State decision puts Dewey back in limbo

June 3, 2011 Heather Chin

Now they are back inlimbo as New York State has ordered the city’s Department ofEducation (DOE) to resume negotiations with the teachers union andresolve the issue of how to implement teacher evaluations beforegoing ahead with the “restart.” The two parties have five moreweeks to reach a deal. At stake is $6 million per school, as wellas the school’s futures.


“This is par for thecourse,” said Michael Klimetz, a veteran physics teacher at Deweywho has won awards for excellence in teaching science. “It’s notabout just reforming schools – that’s not even 10 percent of the[city’s] objective. [It’s that] people categorically refuse tochange and listen. It’s another instance of an ‘us vs. them’mentality between teachers and the DOE. It’s a natural adversarialrelationship.”

Intertwined withthe skepticism is a belief that Dewey shouldn’t even be on thecity’s list of “persistently lowest achieving schools” and thatwhat the school is struggling with is not poorly performingstudents and teachers, but an outdated structure.

“They usedifferent metrics to measure success,” said C. T. Chan, a 15-yearveteran who teaches AP Economics and bilingual Social Studies.“They don’t differentiate between the kid who goes to a two-yearcollege and a four-year college. [They don’t want to] give kids allthe same opportunities because it [supposedly] drainsresources.”

Over the past 15 orso years, teachers have retired, new teachers have come on board,enrollment methods changed, and the student and neighborhoodpopulation has shifted to include a growing immigrant andsecond-generation population.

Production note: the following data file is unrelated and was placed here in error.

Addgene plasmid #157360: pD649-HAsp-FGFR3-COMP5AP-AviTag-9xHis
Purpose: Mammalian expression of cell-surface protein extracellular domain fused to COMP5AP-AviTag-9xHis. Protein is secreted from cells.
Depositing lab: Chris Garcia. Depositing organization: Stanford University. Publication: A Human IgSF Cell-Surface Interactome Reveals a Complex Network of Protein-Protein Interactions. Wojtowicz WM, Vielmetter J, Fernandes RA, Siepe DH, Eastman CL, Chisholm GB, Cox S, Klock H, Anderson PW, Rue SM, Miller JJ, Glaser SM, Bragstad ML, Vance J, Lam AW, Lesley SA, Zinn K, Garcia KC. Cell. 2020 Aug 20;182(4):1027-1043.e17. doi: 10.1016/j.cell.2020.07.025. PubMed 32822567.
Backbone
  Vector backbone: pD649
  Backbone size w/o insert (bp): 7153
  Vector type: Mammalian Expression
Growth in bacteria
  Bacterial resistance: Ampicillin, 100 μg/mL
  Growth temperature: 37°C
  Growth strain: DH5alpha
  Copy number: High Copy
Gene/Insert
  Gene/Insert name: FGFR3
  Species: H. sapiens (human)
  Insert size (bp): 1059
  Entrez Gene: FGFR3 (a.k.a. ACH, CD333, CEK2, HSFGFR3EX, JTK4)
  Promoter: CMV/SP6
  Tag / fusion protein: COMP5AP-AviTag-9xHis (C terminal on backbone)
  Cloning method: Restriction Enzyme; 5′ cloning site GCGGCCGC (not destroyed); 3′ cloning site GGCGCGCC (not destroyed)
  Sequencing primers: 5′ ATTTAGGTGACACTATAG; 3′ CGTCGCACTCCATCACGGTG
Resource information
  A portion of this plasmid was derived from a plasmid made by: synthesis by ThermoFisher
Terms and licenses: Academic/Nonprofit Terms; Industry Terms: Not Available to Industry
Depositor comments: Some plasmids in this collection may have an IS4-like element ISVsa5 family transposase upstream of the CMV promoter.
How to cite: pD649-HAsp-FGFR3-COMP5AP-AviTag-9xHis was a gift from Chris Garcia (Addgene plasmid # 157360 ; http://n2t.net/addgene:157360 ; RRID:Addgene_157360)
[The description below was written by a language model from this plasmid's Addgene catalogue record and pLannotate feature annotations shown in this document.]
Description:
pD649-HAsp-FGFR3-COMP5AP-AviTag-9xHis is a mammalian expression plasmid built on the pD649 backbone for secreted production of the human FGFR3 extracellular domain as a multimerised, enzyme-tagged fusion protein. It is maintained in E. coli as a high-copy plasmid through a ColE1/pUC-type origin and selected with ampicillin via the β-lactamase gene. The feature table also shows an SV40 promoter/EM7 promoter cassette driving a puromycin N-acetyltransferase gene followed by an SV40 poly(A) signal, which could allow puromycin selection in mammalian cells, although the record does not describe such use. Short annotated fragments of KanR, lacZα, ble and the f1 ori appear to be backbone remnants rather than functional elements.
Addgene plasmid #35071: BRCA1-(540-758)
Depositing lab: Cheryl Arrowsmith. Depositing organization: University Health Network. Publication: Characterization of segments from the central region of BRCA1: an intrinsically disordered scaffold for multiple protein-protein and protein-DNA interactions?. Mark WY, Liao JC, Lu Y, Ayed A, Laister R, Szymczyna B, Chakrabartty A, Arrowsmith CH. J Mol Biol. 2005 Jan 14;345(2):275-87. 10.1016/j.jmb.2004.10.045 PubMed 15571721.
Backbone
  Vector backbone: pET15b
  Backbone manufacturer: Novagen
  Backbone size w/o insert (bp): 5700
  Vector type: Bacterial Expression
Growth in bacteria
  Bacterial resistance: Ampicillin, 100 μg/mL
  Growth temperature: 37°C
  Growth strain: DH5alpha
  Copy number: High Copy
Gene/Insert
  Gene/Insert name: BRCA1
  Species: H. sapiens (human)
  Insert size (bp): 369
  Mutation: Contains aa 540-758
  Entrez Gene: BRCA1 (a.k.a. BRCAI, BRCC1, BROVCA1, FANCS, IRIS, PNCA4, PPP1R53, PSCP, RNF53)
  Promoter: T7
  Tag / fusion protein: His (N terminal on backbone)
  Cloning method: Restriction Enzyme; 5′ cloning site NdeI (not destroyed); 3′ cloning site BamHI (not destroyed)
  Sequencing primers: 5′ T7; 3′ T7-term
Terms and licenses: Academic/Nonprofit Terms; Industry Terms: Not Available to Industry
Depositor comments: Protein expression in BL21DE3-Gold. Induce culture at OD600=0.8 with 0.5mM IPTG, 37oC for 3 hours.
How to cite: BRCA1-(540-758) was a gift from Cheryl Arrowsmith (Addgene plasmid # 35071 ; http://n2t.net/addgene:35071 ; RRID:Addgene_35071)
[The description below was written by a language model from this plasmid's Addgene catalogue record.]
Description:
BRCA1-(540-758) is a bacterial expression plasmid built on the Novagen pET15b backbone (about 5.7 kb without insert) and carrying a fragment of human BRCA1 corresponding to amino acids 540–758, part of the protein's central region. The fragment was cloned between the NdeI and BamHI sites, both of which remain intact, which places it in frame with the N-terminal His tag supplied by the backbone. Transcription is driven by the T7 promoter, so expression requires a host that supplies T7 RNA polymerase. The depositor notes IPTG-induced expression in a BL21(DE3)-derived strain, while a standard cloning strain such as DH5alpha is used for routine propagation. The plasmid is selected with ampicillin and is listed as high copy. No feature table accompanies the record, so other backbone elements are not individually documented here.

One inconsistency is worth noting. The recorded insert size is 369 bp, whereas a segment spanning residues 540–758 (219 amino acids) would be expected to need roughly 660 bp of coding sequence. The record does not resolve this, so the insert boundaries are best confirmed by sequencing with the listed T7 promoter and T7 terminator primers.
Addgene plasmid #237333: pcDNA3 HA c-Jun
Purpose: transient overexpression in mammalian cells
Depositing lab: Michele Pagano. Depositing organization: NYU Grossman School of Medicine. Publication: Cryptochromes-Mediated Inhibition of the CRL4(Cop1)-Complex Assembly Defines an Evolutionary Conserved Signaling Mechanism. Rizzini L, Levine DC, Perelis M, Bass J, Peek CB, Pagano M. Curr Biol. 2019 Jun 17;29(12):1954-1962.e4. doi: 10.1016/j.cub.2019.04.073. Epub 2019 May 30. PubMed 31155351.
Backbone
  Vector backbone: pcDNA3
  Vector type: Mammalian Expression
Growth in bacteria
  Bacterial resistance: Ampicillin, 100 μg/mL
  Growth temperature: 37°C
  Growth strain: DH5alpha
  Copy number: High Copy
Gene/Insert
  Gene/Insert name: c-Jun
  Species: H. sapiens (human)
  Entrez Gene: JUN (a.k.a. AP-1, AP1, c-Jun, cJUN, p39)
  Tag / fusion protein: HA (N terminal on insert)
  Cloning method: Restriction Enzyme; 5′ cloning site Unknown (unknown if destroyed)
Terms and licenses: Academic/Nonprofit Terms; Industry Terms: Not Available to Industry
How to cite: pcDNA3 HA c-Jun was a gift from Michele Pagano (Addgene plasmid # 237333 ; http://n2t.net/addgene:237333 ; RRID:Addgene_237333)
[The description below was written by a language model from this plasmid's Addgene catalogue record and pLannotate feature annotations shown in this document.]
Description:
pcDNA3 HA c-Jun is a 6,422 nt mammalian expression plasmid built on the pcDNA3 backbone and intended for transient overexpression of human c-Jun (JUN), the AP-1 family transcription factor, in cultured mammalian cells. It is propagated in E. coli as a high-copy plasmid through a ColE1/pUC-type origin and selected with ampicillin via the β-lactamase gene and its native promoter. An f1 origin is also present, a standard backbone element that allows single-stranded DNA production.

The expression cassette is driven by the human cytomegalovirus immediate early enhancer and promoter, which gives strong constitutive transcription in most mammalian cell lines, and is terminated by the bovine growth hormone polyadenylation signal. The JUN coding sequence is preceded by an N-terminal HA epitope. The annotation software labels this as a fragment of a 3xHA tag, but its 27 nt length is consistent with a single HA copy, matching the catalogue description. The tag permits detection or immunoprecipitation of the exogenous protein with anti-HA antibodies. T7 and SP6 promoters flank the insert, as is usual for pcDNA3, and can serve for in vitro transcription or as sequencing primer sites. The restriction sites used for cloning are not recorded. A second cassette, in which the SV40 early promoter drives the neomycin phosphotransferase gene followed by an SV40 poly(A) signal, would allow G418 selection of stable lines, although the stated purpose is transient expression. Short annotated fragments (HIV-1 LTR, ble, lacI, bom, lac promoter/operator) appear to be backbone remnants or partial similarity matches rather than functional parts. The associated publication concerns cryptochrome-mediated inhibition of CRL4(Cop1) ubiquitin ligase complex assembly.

“We proposeddifferent schedules, an engineering program, a Confucian institute,but the DOE is stonewalling,” said history and psychology teacherJames Harmon, who says fellow teachers have signed petitionscalling for certain program additions to cater to students’changing needs, but were either ignored or told their effortsfocused too many resources on minority populations.

“Darwin has taught usthat you have to adapt,” said Klimetz. “[For a variety of] reasons,Dewey’s program has failed to keep up with those changes.”

So is “restart”the answer? Or something else entirely?

“I think [the DOEand UFT are] probably going to play chicken with each other and aswe get closer to the school year, [they will] reach some sort ofcompromise,” said 18-year social studies teacher Wade Goria. “Butwhy there would have to be this kind of pressure is an unnecessaryand destructive process. I don’t think it’s going to put Dewey’sfuture in jeopardy, but it certainly creates more problems than itsolves.”

“What we care aboutis our school’s issues,” said Chan.

Harmon agreed,adding that, “The union [deals with] the politics. Our thing isbeing in front of the classroom, being here for the kids.”

The DOE and UFT hadnot responded to calls requesting comment as of press time.